A remarkable plan of the Wounded Knee Massacre

Pvt. James Hade 6th Cav. del., SCENE of the FIGHT with BIG FOOTS BAND. Showing position of Troops when first shot was fired from Sketches made by Lieut. S. A. Cloman Art’y Engr. Officer, Division of the Missouri. NP, ND but ca. Jan. 1891.
Blueprint map, 10 7/8”h x 12 ¼”w plus margins.
$4,500

An extraordinarily rare plan documenting the massacre at Wounded Knee, sketched and printed within days of the event.

Wounded Knee was the last major encounter with the Sioux and effectively marked the end of centuries of Indian Wars. It came at a time of deep public anxiety about the emergence among the Sioux of the Ghost Dance religion, which promised a resurgence of the vast buffalo herds, the return of the ghosts of Sioux ancestors, and the banishment of whites from the Great Plains. The fears were unfounded, as there was no hard evidence that the new religion had produced outbreaks of violence.

Nevertheless the government cracked down. On December 28, 1890 the 7th Cavalry Regiment under Col. James Forsyth rounded up a band of Sioux under Big Foot (aka Spotted Elk) and marched them to a camp by Wounded Knee Creek in the Pine Ridge Reservation in South Dakota. The next morning, as soldiers attempted to disarm the band, a gun went off and the cavalry opened fire indiscriminately, killing as many as 300 Sioux, mostly women and children. Many of the victims had attempted to flee but were cut down after being chased for miles. Twenty five cavalrymen also died, both at the hands of the Sioux and by friendly fire.

Major General Nelson Miles, Commander of the Military Division of the Missouri and Forsyth’s commanding officer, was sharply critical of the colonel’s conduct. In a letter to his wife written within days of Wounded Knee Miles described the event as “The most abominable criminal military blunder and a horrible massacre of women and children.” He relieved Forsyth of duty and convened a court of inquiry in January 1891, which criticized some of the officer’s tactical dispositions but absolved him of responsibility for the massacre. His career prospered, and he was eventually promoted to major general.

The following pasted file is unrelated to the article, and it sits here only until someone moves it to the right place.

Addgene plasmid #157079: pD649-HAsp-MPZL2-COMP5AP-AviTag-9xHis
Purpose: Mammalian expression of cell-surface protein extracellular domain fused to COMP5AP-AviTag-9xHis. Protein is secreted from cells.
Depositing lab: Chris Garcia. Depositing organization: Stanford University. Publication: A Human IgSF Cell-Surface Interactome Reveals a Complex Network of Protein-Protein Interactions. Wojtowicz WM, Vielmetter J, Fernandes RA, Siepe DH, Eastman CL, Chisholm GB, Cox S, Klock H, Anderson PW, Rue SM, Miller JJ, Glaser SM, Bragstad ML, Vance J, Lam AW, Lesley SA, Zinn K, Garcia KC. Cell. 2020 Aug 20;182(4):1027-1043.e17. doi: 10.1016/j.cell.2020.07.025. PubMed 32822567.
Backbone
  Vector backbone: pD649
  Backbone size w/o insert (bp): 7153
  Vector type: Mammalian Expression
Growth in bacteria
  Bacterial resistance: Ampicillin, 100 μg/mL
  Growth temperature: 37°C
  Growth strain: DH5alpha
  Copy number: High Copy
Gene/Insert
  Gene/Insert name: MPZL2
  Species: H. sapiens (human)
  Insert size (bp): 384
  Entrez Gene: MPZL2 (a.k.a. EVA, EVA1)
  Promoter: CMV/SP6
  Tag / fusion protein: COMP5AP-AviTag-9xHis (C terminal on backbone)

Offered here is an extraordinary blueprint plan of the tactical dispositions at Wounded Knee on the morning of December 29th, produced immediately after the massacre to support General Miles’ investigation. The plan was based on sketches made by Lieutenant Sydney Amos Cloman of the 1st Infantry Regiment, whom Miles had appointed Acting Engineer of the Division of the Missouri and who arrived on the scene within a week of the massacre. According to one source, “Cloman’s  completed map was one of the principal pieces of evidence during the Wounded Knee Investigation, and was used as a reference by most every officer that testified.” The engineering department of the Division of the Missouri printed a mere twenty blueprint copies of the map (Captain William Marshall, Appendix HHH of the Annual Report of the Chief of Engineers…for the Year 1891). Whether these were ready in time for the court of inquiry is not clear, but they must have been prepared within weeks of the events depicted. The map was also reprinted as a lithograph later that year in the Annual Report.

The plan depicts the site of Big Foot’s camp, the various troops of the 6th Cavalry, and the geographic features of the area around Wounded Knee. Even a cursory examination makes clear that the Sioux had no chance, as they were backed up against a ravine and surrounded by units of the 6th Cavalry, with a battery of Hotchkiss guns positioned on a hill to the northwest. The Sioux had room neither to maneuver nor escape.

An extraordinary rarity depicting the great tragedy marking the end of the Indian Wars in the West.

References
Much background was obtained from Sam Russell, Army at Wounded Knee, “a blog dedicated to documenting through primary sources, the Army’s actions at Wounded Knee.” Some details also provided by the Wikipedia entry for the battle. The only institutional holding of the map I have been able to locate is in the James Forsyth Papers at Yale. Not in OCLC.

Condition

Very good, with older folds, some minor wear, and light fading at right edge.